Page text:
The complete document can be downloaded below. What follows is merely
an explanatory memorandum
Death Penalty Abolition Bill, 2019
Section 48 of the Constitution protects the right to life but states that a law may permit a court, in limited circumstances, to impose the death penalty on men convicted of aggravated murder. Section 48 is permissive, and its effect is that Zimbabwean law does not have to provide for the death penalty, even for murder. The penalty has not in fact been carried out in Zimbabwe for more than 15 years.
This Bill will accordingly abolish the death penalty in Zimbabwe.
The individual clauses of the Bill provide as follows:
This clause sets out the Bill’s short title.
This clause will prohibit any court from imposing the death penalty. It will also state that if the Supreme Court hears an appeal against the death sentence it must substitute some other appropriate penalty. The clause will also prohibit execution of the death penalty.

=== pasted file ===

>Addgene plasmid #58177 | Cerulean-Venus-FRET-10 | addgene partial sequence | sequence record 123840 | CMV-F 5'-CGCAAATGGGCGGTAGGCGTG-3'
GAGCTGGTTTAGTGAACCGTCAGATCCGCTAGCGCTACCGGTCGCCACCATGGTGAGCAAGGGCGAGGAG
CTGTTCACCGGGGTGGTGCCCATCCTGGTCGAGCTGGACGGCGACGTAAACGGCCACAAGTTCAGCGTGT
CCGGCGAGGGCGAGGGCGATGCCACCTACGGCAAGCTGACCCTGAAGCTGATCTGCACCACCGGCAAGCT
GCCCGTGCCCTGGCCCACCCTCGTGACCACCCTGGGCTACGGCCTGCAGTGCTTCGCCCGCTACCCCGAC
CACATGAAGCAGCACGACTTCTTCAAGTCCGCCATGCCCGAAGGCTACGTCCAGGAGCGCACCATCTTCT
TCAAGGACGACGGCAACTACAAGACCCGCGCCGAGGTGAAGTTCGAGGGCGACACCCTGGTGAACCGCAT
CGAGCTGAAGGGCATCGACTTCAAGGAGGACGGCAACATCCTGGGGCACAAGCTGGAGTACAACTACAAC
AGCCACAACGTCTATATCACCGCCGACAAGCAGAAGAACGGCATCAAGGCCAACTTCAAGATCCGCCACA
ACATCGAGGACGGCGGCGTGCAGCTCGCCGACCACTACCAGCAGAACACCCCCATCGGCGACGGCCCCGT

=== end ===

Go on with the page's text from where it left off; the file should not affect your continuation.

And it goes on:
This clause will amend the Criminal Procedure and Evidence Act by deleting references to the death penalty and repealing sections that set out how the penalty is to be imposed and carried out.
This clause will remove a reference to the death penalty from section 4 of the Genocide Act, which allows it to be imposed for the crime of genocide. Since the section allows the death penalty to be imposed even for conduct that does not amount to murder committed in aggravating circumstances, it is unconstitutional. For that reason alone the section needs to be repealed.
This clause will remove references to the death penalty from various sections of the Criminal Law Code. The effect of the clause is that the maximum penalty for murder will be imprisonment for life.
This clause will remove a reference to the death penalty from section 3 of the Geneva Conventions Act, which allows the penalty to be imposed for grave breaches of the Conventions, even if they do not involve murder.
This clause will provide for the re-sentencing of prisoners who are under sentence of death (i.e. awaiting execution) when the Bill becomes law. These prisoners will be brought before the High Court for re-sentencing, and the court will have power to impose any appropriate sentence on them, taking into account all the circumstances including the nature of the crimes they committed, the length of time they have been in prison awaiting execution, their health and the likelihood of their committing further crimes. The prisoners will be entitled, if they so wish, to appeal to the Supreme Court against their new sentences and to apply to the President for clemency under section 112 of the Constitution.